Refinery utilization at 38% in September

45 plant shutdowns in September

Senior official in charge of refineries steps down

  • Author
  • Sheky Espejo
  • Editor
  • Richard Rubin
  • Commodity
  • Oil Petrochemicals

Mexico's state oil and gas company Pemex, which the administration of President Andres Manuel Lopez Obrador has tasked with increasing the production of fuel to stop the country´s dependency on imports, is struggling to meet its own goals.


In the week ending Sept. 29, the level of utilization at Pemex's six refineries was at 38%, processing only 655,000 b/d, its lowest level since July 2022, according to data from the Energy Secretariat, or SENER. Gasoline production was only 212,000 b/d from a peak of 365,000 b/d at the beginning of May, while diesel output was only 66,000 b/d, or half what it had been in the same week for the last four years. The government has pledged to double down on the financial support to optimize Pemex's six refineries to stop the country's dependency on imported fuel, mainly from the US, but Pemex will only invest $9.2 billion, or 9.2% of the roughly $11.5 billion it has estimated in capital expenditures for 2023 in its refining business, according to a September presentation to investors. According to observers, each of the six refineries needs an investment of roughly $50 million.

The government's strategy to boost local production includes the acquisition of the 50% it did not already own in Deer Park, a refinery in Texas it had operated in a joint venture with Shell, and the construction a new 340,000 b/d refinery in the state of Tabasco.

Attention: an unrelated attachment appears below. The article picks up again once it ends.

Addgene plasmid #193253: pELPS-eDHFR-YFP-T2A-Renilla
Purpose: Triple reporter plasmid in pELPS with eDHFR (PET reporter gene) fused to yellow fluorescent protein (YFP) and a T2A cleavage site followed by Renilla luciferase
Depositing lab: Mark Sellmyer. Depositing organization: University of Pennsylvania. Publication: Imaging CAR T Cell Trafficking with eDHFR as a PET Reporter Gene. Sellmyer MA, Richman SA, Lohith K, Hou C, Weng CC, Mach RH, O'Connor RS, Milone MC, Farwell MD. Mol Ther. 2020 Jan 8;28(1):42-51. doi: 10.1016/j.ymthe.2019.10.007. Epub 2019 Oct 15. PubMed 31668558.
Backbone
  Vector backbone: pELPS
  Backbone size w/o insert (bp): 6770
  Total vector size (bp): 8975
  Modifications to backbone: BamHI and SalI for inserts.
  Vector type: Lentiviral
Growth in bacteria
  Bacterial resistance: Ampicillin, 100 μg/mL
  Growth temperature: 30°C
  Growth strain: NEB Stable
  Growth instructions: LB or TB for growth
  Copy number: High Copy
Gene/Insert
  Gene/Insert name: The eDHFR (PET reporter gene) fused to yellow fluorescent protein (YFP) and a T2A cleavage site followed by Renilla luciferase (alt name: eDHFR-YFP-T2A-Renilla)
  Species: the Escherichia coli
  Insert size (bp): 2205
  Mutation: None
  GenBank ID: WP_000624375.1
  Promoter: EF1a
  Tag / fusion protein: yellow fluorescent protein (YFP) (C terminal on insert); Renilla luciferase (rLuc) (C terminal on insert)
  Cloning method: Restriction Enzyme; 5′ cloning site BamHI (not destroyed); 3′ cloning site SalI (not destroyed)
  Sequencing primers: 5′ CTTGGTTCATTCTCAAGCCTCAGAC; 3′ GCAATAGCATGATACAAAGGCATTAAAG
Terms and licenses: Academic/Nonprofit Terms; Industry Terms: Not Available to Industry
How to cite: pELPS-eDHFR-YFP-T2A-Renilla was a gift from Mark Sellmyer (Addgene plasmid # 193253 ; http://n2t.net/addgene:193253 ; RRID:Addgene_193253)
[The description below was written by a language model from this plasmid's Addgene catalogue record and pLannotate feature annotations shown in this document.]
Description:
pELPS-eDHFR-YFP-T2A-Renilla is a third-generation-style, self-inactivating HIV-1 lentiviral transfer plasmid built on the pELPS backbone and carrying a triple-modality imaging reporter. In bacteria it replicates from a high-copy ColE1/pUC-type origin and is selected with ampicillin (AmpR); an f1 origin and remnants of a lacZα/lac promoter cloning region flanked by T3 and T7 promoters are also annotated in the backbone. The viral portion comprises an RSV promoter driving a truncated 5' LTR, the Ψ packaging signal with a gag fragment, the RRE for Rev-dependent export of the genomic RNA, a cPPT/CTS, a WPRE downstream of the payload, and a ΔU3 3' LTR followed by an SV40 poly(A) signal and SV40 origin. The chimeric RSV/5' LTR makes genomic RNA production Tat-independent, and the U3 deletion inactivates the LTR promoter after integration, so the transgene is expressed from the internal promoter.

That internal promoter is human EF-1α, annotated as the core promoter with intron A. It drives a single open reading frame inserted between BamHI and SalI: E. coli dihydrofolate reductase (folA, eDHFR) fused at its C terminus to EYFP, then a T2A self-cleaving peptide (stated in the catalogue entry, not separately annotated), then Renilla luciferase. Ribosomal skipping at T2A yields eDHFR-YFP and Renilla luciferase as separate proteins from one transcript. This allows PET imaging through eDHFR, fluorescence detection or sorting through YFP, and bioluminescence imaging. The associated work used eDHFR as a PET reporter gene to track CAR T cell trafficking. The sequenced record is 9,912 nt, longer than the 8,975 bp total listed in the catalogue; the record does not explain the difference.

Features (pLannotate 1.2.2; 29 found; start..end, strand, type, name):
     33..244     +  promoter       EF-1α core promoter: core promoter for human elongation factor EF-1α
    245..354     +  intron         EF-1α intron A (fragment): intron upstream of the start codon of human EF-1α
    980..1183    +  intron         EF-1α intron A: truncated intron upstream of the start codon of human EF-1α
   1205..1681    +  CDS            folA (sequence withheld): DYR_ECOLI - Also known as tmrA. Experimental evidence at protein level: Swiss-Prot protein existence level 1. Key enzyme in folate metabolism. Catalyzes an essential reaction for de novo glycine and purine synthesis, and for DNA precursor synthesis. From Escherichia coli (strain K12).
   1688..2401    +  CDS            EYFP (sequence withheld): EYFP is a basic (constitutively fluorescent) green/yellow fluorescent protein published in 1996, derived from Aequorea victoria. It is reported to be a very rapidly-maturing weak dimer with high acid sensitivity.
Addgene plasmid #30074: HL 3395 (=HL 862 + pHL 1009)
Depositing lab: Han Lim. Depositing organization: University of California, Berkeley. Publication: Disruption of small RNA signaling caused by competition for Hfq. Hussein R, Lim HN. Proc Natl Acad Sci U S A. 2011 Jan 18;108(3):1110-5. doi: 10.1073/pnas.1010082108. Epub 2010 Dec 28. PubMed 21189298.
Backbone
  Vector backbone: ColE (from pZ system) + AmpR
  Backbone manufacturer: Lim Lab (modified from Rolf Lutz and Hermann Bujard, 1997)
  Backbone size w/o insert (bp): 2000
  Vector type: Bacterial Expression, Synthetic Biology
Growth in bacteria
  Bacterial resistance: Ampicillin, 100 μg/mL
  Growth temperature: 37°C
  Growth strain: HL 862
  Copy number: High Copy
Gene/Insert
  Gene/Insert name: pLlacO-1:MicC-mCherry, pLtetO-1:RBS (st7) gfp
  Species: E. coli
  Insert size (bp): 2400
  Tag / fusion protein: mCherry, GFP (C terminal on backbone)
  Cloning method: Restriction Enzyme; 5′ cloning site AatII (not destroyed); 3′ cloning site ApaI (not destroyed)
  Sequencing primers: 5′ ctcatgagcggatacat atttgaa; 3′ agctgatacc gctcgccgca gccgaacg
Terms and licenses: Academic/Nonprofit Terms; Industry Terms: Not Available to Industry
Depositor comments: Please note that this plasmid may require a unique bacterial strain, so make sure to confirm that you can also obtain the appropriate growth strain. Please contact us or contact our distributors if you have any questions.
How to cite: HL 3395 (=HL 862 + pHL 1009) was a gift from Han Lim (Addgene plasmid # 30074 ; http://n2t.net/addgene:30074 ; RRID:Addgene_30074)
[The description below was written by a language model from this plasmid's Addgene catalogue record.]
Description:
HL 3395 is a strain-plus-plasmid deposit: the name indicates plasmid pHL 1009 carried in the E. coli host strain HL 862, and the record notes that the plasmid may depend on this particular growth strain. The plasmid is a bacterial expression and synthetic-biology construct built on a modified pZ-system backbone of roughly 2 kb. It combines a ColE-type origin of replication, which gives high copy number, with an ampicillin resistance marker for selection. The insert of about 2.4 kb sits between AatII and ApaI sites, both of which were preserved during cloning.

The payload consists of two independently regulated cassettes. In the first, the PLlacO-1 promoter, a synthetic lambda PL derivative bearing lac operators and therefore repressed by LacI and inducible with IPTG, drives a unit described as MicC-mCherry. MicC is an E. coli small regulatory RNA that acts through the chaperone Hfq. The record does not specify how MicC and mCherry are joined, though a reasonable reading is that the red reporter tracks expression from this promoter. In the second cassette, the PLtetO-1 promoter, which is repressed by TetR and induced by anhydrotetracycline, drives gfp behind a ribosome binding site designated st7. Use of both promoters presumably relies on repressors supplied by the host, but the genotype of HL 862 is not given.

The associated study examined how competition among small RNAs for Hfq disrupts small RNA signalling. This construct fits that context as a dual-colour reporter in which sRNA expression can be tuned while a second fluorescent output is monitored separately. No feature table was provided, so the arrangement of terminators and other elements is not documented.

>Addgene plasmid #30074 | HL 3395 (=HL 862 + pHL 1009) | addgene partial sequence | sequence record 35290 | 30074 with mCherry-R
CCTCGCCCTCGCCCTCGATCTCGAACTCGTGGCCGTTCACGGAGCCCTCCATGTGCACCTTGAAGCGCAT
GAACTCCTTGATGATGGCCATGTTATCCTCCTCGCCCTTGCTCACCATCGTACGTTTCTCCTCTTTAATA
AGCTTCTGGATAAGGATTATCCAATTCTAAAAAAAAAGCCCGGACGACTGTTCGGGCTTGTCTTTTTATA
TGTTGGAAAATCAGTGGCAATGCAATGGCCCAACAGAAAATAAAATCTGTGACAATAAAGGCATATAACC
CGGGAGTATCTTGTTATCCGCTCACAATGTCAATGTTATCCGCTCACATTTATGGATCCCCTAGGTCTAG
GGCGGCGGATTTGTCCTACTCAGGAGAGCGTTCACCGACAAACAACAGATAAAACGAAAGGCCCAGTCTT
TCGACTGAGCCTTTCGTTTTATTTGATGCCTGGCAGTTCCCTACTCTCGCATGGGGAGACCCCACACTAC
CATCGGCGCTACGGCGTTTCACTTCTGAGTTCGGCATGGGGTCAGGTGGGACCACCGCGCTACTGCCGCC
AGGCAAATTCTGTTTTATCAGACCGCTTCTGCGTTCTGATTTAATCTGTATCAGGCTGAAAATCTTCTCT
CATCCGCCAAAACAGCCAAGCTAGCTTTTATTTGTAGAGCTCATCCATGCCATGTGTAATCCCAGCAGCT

The government has criticized the lack of investment in the refining system from previous administrations, said Gonzalo Monroy, CEO of consultancy GMEC in Mexico City "but the lack of investment persists." Monroy pointed out that without proper maintenance it is very hard to maintain control over the facilities.

During September, the number of shutdowns at the processing plants reached 45, the highest since July 2022, SENER data shows. Monroy also noted that in recent months local news outlets have uncovered the debt Pemex has with its service providers, which include large international companies.

Adrian Duhalt, a research scholar at the Center on Global Energy Policy at Columbia University in New York, told S&P Global that the poor utilization in September shows how hard it is for Pemex to maintain its refinery system operating, but noted that the company is also juggling to meet production targets on other fronts.

"The company has a lot to deal with -- from crude oil and refined products to petrochemicals and fertilizers, and many wonder if it has the resources to pull it all off," Duhalt said.

Energy secretary steps down

The bad results happen as Mexico's energy secretary, Rocío Nahle García, a key figure for the refining sector, has stepped down to resume her political career. Nahle García presented her resignation on Oct. 13 to compete for the governorship of the state of Veracruz in 2024. Nahle García had been appointed by Lopez Obrador to lead the construction of the new refinery and supervise the modernization of the six existing ones. Ahead of her resignation, the president praised the work of Nahle García highlighting the quick construction of the new refinery, located in the port of Dos Bocas, which was inaugurated in July although no commercial operations have started. S&P Global analysts estimate that production at Dos Bocas could begin at the end of 2024.

On Oct. 16, Lopez Obrador informed on social media that he had chosen Miguel Angel Maciel Torres as the new energy secretary. Marciel Torres, who has served as undersecretary of hydrocarbons at SENER since 2019, was a retired Pemex official before the victory of Lopez Obrador in the 2018 election. Marciel Torres will serve in the position until July 2024, when a new Mexico president is to be elected.